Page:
After preaching the Parable of the Good Samaritan at the Gallery Church, I headed to Harlem for dinner with my girlfriend, Liz. As we climbed the stairs to exit the subway, I saw him—a homeless man, begging for change. “Can I have a dollar?” he asked passersby, who looked down at the ground instead of into his eyes, refusing to acknowledge his humanity.
I, too, looked away and continued walking. With each step, though, my feet got heavier and heavier—to the point that I could no longer continue moving forward. I heard two voices. One was the faint, defeated voice of the man asking for change. The other was my own, reciting the remnants of that morning’s sermon. I thought to myself, “You are the priest and the Levite who walked by, but ‘the one who showed him mercy.’ . . . You go, and do likewise” (Luke 10:37).
Seeds of Dehumanization
People vulnerable to exploitation are everywhere, but they are sometimes hard to see because their vulnerability often masks itself as poverty, hunger, homelessness, or something else. When we do not see them, though, we dehumanize the people God loves and values. In Generous Justice, Tim Keller writes, “Jesus taught that a lack of concern for the poor is not a minor lapse, but reveals that something is seriously wrong with one’s spiritual compass, the heart.” In other words, a heart not bent toward grace and mercy has not experienced true compassion. When we ignore the poor, we show that we have not yet understood our own poverty.
Dehumanization, the active refusal to recognize the image of God in others, is at the heart of every form of exploitation. Although it’s especially obvious in the commercial sex and labor trade, where the individual is seen merely as a commodity to be bought and sold, we show that the seeds of dehumanization live in our own hearts every time we ignore the image of God in our neighbors.
In the Parable of the Good Samaritan, Jesus does not explore possible reasons for which the priest and the Levite walk by the vulnerable man. He does not say, for example, “Maybe they do not want to be taken advantage of” or “Maybe the priest wants to remain ritually pure.” Their reasons are irrelevant because they are actively choosing to walk away and not show compassion. They do not love their neighbor as they love themselves. Self-protection, fear, and apathy are not excuses for passing by; they are indicators that reveal our hearts.
Jesus wants us not only to identify with the priest and the Levite; he also wants us to see our neediness in the vulnerable man. That man might be half dead, but we were completely dead—dead in our sins (Eph. 2:1). Yet Christ did not leave us to be the living dead. On the cross, he did not merely risk his life or purity to help us; he freely gave it. Today, he speaks life into our death—even when we cannot love him or anyone else. He comes to our brokenness and vulnerability to rescue us by his grace. In this way, Jesus himself is the Good Samaritan.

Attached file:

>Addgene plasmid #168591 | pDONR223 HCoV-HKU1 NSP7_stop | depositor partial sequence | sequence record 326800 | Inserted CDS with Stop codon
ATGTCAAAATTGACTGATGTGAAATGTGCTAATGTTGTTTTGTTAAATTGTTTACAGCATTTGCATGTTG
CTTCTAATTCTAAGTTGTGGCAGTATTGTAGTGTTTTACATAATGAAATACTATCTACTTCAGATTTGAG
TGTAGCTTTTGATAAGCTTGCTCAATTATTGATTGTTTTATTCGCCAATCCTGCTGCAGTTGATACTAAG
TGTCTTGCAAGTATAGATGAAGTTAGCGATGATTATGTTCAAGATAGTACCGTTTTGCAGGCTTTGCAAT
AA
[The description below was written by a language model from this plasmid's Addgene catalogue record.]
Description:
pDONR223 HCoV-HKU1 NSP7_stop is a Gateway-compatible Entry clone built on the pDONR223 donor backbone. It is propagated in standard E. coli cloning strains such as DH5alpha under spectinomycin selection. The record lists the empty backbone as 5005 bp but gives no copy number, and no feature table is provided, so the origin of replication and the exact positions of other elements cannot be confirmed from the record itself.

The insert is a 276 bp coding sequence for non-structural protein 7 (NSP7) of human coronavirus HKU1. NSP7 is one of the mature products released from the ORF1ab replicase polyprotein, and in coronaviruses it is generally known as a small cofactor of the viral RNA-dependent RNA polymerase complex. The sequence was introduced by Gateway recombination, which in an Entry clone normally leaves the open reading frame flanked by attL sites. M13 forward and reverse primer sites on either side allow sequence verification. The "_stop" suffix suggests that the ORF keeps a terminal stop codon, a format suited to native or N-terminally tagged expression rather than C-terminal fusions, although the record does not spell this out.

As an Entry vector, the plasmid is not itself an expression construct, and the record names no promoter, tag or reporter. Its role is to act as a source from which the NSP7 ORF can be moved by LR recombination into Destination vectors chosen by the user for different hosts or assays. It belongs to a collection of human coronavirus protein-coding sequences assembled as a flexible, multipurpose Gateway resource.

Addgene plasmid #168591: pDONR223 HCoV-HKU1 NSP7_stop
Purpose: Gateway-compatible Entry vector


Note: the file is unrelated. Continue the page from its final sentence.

With this parable in mind, I turned around and began talking to the man—whose name, I discovered, was Timothy or “Dreads,” as he liked to be called. As I looked in his eyes, his face brightened up. I asked him what he needed, and he told me he just wanted a sandwich. So we went to the local convenience store, and I told him to order whatever he wanted. As we ate together, he told us how excited he was to spend time with us. He invited us to swing by his shelter. He gave us the number of his new prepaid cell phone.
As he shared his story with us, I began to notice a change in my own heart. In response to God’s free grace, I acted in compassion and generosity. The gospel freed me to protect him, not myself. It opened my eyes to see him as someone God loves, which empowered me to acknowledge his dignity as someone God loves, not a mere statistic. I would like to say that we became great friends at that moment, but the truth is that we lost touch.
A year later, though, I was standing on the street, waiting to go into a meeting, when I noticed a man begging on the side of the road. As he looked down, he asked each passerby for change. He seemed weak, weathered by a harsh life. I walked up to him and talked with him. “I love this town,” he said. Shocked, I asked, “Why?” He replied, “Because people like you stop and talk.” Something about him seemed eerily familiar. I asked his name, and he said Tim. I smiled. “We’ve met!” He replied, “Yes, I thought it was you. I remember when you bought me that sandwich last year.”
Return the Dignity
The gospel reminds us that Christ loved us when we had no capacity or desire to love him back. This transformational love sets us free from the shackles of comfort and self-protection to care for our neighbors.
As the director of Justice Ministries at the Metropolitan New York Baptist Association, I am often asked, “What should my first step be in fighting exploitation?” My answer is simple: “Give value to those whom you have devalued. Show mercy because you have been shown mercy.”